A drama not seen in American politics in a century has plunged the leadership of the US House of Representatives into a tug-of-war and shows deep divisions in the Republican Party.
After an intense legislative session, Rep. Kevin McCarthy, a Republican from California, reaped defeat in Congress this Tuesday. In three rounds To vote for the next leader of the Legislative Council, historic political chaos erupted within his party.
This new Congress was supposed to return Joe Biden’s opposition party to power after winning the midterm elections last November. However, McCarthy faced a revolt within his own ranks and made history for all the wrong reasons.
This is This is the first time in a century A candidate who presides over the House of Representatives does not have the votes to fill that seat. After Tuesday’s vote, the legislators decided to adjourn the session and resume voting on Wednesday afternoon.
McCarthy’s candidacy still stands, though it’s unclear how he will convince. 20 to the republican rebels who voted against him in favor of him.
“We’ll be there until we win,” McCarthy told reporters ahead of the third ballot, refusing to stand down and insisting the numbers would ultimately be in his favor.
This year, when a new legislature begins, there are only 222 Republicans in the House, so McCarthy could only lose four votes from his party because he needs at least 218 approvals to become speaker of that chamber (if there are no members of Congress). abstain from voting).
He received 203 votes in each of the first two rounds, and an additional Republican turned against him in the third round.
212 Democrats voted for their party’s leader and representative Hakeem Jeffreys From New York.
What comes next?
The chamber will vote for its new president until a candidate is elected by a majority.
The Legislature may not pursue any other business while in elected office. These include the swearing in of new members of Congress and the adoption of new rules and laws.
It is not yet clear how many rounds of voting members will have to decide on the name, but the process could continue for days if consensus is not reached.
The last time a candidate for Speaker of the House of Representatives failed to receive the required number of votes in the first round was in 1923; It took nine votes and several days to reach an agreement.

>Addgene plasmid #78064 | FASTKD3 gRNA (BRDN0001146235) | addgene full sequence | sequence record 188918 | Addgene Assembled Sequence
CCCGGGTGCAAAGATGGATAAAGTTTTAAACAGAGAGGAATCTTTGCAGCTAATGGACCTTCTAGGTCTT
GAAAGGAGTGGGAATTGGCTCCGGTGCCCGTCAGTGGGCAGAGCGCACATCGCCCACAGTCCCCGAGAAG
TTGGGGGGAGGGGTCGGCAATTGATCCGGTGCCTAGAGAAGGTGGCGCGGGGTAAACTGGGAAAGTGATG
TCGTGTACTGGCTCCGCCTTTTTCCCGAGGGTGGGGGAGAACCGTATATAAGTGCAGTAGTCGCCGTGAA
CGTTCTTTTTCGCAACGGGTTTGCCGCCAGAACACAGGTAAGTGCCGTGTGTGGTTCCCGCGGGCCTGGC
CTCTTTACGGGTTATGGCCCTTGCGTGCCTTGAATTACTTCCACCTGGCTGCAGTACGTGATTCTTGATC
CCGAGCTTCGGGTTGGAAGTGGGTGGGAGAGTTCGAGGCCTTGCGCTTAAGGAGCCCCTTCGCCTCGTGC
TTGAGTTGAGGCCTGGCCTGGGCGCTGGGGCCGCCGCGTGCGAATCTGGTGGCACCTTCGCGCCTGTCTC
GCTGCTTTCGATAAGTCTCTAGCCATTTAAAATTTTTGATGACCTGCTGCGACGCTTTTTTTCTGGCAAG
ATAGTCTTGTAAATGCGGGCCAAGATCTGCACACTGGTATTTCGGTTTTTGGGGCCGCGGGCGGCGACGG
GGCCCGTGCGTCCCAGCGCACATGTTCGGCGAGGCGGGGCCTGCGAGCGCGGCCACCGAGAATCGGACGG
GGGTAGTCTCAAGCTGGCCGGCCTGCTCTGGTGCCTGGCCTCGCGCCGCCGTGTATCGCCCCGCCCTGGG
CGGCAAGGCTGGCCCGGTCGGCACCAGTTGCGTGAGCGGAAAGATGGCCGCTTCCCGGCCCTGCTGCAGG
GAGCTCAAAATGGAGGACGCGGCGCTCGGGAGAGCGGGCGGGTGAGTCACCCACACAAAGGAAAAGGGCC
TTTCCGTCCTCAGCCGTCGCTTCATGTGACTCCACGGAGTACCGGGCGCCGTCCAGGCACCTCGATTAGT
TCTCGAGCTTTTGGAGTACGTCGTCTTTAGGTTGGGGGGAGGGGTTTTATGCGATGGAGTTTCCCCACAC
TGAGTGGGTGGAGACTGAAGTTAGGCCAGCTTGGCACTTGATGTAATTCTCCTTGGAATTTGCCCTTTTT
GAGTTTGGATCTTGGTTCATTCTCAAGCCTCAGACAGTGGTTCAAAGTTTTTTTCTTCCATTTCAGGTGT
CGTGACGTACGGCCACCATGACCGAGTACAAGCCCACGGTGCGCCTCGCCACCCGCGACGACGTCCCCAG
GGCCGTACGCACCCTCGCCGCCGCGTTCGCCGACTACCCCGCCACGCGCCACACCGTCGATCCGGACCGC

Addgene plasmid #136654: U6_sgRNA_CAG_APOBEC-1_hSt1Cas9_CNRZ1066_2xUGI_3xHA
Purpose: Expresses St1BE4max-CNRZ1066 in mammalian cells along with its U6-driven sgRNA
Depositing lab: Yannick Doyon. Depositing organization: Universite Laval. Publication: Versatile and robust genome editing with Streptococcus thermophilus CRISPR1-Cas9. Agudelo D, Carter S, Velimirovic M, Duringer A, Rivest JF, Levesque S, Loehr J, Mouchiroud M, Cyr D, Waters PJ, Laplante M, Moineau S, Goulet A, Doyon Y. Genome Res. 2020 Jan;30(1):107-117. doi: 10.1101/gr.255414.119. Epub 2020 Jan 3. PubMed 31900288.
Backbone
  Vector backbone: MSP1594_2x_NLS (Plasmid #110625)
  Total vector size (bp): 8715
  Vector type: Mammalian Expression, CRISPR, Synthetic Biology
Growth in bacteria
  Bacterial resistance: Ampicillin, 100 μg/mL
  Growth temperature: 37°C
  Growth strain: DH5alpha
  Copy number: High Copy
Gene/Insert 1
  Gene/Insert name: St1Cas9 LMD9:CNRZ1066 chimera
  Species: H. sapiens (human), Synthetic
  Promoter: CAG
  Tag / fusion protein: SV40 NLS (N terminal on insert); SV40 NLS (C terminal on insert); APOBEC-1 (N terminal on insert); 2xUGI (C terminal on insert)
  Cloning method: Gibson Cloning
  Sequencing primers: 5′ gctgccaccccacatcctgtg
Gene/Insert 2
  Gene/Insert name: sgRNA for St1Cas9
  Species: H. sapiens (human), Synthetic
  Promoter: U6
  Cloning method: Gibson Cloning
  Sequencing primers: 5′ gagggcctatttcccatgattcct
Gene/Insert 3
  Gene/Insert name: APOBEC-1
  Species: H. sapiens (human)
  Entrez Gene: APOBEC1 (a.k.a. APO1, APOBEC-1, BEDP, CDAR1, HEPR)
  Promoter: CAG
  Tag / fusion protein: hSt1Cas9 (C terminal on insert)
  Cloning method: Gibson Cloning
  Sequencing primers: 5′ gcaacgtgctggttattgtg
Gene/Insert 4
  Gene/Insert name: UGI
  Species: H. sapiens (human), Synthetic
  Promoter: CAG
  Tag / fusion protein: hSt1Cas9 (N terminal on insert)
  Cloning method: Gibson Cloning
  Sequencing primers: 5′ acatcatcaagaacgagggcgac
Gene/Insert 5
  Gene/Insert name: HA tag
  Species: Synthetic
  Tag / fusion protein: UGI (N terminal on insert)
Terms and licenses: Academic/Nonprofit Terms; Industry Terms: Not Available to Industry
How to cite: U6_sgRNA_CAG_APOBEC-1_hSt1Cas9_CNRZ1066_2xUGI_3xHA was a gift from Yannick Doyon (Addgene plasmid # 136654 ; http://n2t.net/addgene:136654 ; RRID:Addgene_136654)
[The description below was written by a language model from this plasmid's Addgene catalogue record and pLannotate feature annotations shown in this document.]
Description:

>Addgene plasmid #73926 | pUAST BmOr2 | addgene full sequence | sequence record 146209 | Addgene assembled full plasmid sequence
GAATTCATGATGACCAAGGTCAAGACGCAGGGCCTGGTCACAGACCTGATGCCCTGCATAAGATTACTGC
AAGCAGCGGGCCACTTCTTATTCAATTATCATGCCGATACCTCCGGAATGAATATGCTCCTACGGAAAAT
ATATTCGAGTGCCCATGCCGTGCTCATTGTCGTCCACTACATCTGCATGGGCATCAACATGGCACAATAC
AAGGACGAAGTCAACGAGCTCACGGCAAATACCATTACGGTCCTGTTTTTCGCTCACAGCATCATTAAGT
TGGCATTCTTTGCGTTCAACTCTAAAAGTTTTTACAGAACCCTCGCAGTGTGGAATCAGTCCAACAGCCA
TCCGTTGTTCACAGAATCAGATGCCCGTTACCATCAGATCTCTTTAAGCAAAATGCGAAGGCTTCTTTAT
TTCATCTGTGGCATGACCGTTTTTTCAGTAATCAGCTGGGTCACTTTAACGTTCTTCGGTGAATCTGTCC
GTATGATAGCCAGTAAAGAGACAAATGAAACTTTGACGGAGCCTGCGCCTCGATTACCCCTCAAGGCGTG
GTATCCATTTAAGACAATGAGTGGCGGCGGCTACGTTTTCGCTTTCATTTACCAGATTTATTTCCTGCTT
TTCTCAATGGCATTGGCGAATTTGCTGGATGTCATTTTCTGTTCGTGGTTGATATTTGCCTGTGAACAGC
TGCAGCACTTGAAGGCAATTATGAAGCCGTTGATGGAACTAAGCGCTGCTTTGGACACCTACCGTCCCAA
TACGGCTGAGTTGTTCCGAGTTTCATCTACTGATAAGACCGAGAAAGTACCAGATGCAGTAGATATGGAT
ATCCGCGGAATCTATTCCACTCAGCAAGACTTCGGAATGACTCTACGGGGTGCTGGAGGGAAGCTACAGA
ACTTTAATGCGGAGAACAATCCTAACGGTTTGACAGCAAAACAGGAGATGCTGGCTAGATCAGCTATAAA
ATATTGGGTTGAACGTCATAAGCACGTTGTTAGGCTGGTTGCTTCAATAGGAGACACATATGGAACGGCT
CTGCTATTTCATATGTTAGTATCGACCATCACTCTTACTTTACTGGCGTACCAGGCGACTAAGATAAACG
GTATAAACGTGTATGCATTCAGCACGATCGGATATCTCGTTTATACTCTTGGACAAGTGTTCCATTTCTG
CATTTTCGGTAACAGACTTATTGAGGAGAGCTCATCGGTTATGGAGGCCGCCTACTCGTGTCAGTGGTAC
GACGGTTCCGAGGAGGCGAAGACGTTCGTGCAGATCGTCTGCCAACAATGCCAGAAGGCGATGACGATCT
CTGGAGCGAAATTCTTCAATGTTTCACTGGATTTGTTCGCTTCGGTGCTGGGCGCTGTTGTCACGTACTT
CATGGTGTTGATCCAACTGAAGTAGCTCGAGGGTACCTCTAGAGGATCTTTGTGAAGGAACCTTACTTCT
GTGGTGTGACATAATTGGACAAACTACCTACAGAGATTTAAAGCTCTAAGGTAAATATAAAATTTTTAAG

In 1855, the Lower House required 133 votes, and after two months of deadlock, they were able to reach a consensus on a candidate that was neither a Democrat nor a Republican at the time.
Why does McCarthy face opposition?
Previous speakers of the U.S. House of Representatives faced obstacles entering the new Congress, but were able to rally themselves once the official vote came.
By contrast, since Republicans won control of the House in last November’s midterm elections, McCarthy has faced opposition from far-right members of his own party.
Holdouts oppose his presidency for ideological and personal reasons, and spent weeks negotiating with McCarthy for concessions, such as changes to the procedure for removing a sitting House speaker.
The group is chaired by Republican Andy Biggs (Arizona), who has positioned himself as an alternative despite being a longtime candidate, and by Matt Gates (Florida), who spent much of the last Congress in fear of a federal investigation. Biggs received 10 votes in the first round, with nine Republicans supporting other candidates.
In the second round, all 19 rogue Republicans supported Jim Jordan (Ohio) and in the third round, support for Jordan rose to 20.
Republican representative Bob Good said Republican members who opposed McCarthy would never back down, saying they wanted a “reluctant warrior” as House speaker, according to the BBC’s US affiliate CBS.
“The sooner McCarthy retires, the better for the country,” he added.
Summing up the frustration with McCarthy, prominent right-wing Fox News commentator Tucker Carlson said: “McCarthy isn’t particularly conservative. He’s ideologically agnostic. His real constituency is the lobbying community in Washington. If he has real political beliefs, that’s infuriating.”